Over the last two years, I’ve done several deep dives into the theological distinctives of David Jang and his community. There was a lot of detail in those posts, and it’s easy to lose the forest for the trees. So I think it makes sense to summarize briefly my theory about David Jang’s community.
- To a great extent, and certainly within the hearing of any outsider, David Jang and his churches teach recognizably orthodox Christian doctrine. If you visit any of their churches, you will find nothing obviously amiss.
- However, until 2006, within this reasonably orthodox framework, the highest leaders in David Jang’s community encouraged a very heterodox teaching that David Jang was a key eschatological figure worthy of the title “Second Christ”. This belief was not universal but was very widespread, being taught explicitly or implicitly to new members in (at least) Asia, Europe, Africa, North America and Latin America.
- Although David Jang probably (and privately) continues to claim a role for himself more significant than any mainstream Christian would be comfortable with, he has never explicitly claimed to be “Christ”. He currently disavows this teaching entirely, but there is evidence that he knew others were making this claim on his behalf and allowed them to do so.
- Since 2006, the community has ceased to actively promote the doctrine of a “second Christ”, though some members have made it clear as recently as 2012 that they still believed Jang to be Christ.
- David Jang and his community initially denied outright that this teaching had ever occurred, have continued to minimize and obfuscate its extent, and respond harshly and even viciously to silence anyone who brings it up.
So that’s the theory. But is it true?
You know – I think it is. Perhaps not in every particular. There may be nuances which I’ve missed or mistaken, and the evidence for some claims is more solid than for others. (I have the most questions around #3.) As I gather more information, I may need to revise portions of it. I first wrote this summary almost two years ago, and have continued to revise it periodically, as additional evidence came to light. I will continue to do so. But as it stands, it’s my best explanation of the facts as I have them.
Of course, I may be wrong. There may be other theories which cover the facts as well or better. Maybe the 20 or so people who have made this charge are just lying. Maybe they think they’re telling the truth, but badly misunderstood what they were told. Maybe Jang’s leaders just went horribly off the rails, and kept Jang so completely in the dark that he honestly knew nothing about it. Maybe they intercepted all the confessions people sent to him. Maybe this is all just some huge misunderstanding.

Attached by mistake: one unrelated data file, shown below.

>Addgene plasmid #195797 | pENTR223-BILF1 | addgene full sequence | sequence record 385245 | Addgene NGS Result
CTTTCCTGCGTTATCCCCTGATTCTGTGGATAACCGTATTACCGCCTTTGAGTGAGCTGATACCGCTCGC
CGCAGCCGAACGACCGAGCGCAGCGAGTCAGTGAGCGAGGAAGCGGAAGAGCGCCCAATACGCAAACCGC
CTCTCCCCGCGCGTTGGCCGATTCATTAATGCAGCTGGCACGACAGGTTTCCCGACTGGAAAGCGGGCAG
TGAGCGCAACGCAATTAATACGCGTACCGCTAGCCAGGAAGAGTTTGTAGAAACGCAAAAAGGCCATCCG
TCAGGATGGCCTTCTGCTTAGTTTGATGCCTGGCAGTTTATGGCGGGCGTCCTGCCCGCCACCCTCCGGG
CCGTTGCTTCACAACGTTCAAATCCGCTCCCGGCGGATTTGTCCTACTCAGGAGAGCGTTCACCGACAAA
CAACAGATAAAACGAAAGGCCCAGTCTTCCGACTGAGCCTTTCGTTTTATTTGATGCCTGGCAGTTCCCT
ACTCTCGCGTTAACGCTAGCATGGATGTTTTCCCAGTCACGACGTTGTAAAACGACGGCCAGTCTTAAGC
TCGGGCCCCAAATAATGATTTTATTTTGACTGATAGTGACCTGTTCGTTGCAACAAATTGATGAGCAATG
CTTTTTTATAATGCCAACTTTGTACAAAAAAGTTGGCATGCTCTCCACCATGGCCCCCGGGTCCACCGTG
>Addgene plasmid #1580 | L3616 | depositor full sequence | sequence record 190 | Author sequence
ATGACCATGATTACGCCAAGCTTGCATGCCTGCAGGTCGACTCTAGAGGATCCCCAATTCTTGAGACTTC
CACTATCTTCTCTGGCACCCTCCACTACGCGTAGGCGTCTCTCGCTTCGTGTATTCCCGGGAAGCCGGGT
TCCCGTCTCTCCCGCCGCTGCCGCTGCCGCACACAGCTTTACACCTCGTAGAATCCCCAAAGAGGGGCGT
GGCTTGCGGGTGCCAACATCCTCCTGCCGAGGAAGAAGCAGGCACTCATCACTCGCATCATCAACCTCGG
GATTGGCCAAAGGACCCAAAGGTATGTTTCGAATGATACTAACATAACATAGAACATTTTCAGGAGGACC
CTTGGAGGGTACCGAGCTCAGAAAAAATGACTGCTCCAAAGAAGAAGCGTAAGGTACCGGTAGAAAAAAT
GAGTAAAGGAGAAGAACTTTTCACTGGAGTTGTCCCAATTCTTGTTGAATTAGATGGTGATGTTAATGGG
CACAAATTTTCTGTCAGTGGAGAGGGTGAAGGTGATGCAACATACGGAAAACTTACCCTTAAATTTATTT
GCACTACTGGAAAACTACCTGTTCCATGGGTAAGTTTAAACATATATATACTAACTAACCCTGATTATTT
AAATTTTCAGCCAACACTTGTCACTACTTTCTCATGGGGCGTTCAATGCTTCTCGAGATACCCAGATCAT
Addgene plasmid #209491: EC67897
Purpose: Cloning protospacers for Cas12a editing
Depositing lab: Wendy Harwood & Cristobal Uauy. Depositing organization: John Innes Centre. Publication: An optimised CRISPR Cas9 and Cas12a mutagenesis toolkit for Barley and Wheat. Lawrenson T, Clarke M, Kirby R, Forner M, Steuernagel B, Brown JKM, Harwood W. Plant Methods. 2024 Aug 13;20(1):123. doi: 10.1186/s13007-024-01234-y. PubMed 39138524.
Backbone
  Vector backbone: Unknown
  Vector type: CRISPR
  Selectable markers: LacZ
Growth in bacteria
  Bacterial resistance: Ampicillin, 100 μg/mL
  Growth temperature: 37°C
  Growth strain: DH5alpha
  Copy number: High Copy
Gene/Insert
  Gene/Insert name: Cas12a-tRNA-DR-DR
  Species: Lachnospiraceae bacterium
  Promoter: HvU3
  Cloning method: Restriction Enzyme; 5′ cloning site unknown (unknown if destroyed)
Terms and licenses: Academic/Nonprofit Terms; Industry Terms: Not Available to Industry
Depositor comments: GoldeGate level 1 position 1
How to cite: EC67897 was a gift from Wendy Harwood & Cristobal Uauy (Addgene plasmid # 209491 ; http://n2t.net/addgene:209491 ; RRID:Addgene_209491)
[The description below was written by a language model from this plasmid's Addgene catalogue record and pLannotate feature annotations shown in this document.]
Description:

I’ve done something over the last year and a half that I had never imagined I would do: I’ve all but accused a significant figure in American Evangelicalism of serious heresy, and done it in a public forum where I was confident he and lots of other folks will hear about it and pay attention to it. This is a very sobering thing to do. Given the fate of Jang’s other critics, I continue to share my sources’ fears of retribution, that I’ll be on the receiving end of more personal attacks or even a lawsuit. And even more, I have worried throughout that I might be wrong, that in leveling these charges I have been slandering the name of good Christians and needlessly stirring up dissent and division in the body of Christ.
But even with those risks, I cannot stay silent. The evidence for the key charges seems to me not just strong, but indisputable. And the charges are serious enough that I feel eminently justified in bringing them to the attention of the Christian world at large.
And I suppose that’s why I’m bothering to wade into this fight again, after a year of sitting on the sidelines. I’m worried about the fact that despite the extensive evidence, many mainstream Christians continue to have close ties with Jang’s community. It is true that many have withdrawn. Around the time of the original Christianity Today article, Al Mohler and Daniel Akin removed themselves from the Christian Post board. The sale of Bethany University to Jang’s Olivet University eventually fell through; and Lifeway declined to sell them their Glorieta conference center. But many other groups and individuals have continued their affiliation. The World Evangelical Alliance is only the most notable and worrisome example. Walker Tzeng, a senior leader in Jang’s community, is on the board of both the Association for Biblical Higher Education and the National Association of Evangelicals. Richard Land, the president of Southern Evangelical Seminary, has continued on as the Executive Editor of The Christian Post. Will Graham (Billy Graham’s grandson) and Joel Hunter (megapastor and occasional spiritual advisor to the President) continue to allow themselves to be listed as a part of the CP’s “senior editorial advisors”. Donald Tinder, a former editor at Christianity Today, teaches at Olivet University, along with many other Christians whose orthodoxy is unquestionable.
I would feel very differently about Jang’s community if they were honest, transparent and apologetic – in a word, repentant – about what had occurred. But given the extent to which the group continues to dissemble about their past, and their scorched earth tactics against their critics, I am uncertain as to why any orthodox Christian would continue to lend them their support. Their chances of playing a constructive role in the body of Christ seem diminishingly small so long as they have not mastered simple honesty.
You will of course need to make up your own mind. But whatever your conclusion, I and everyone else involved will certainly need your prayers.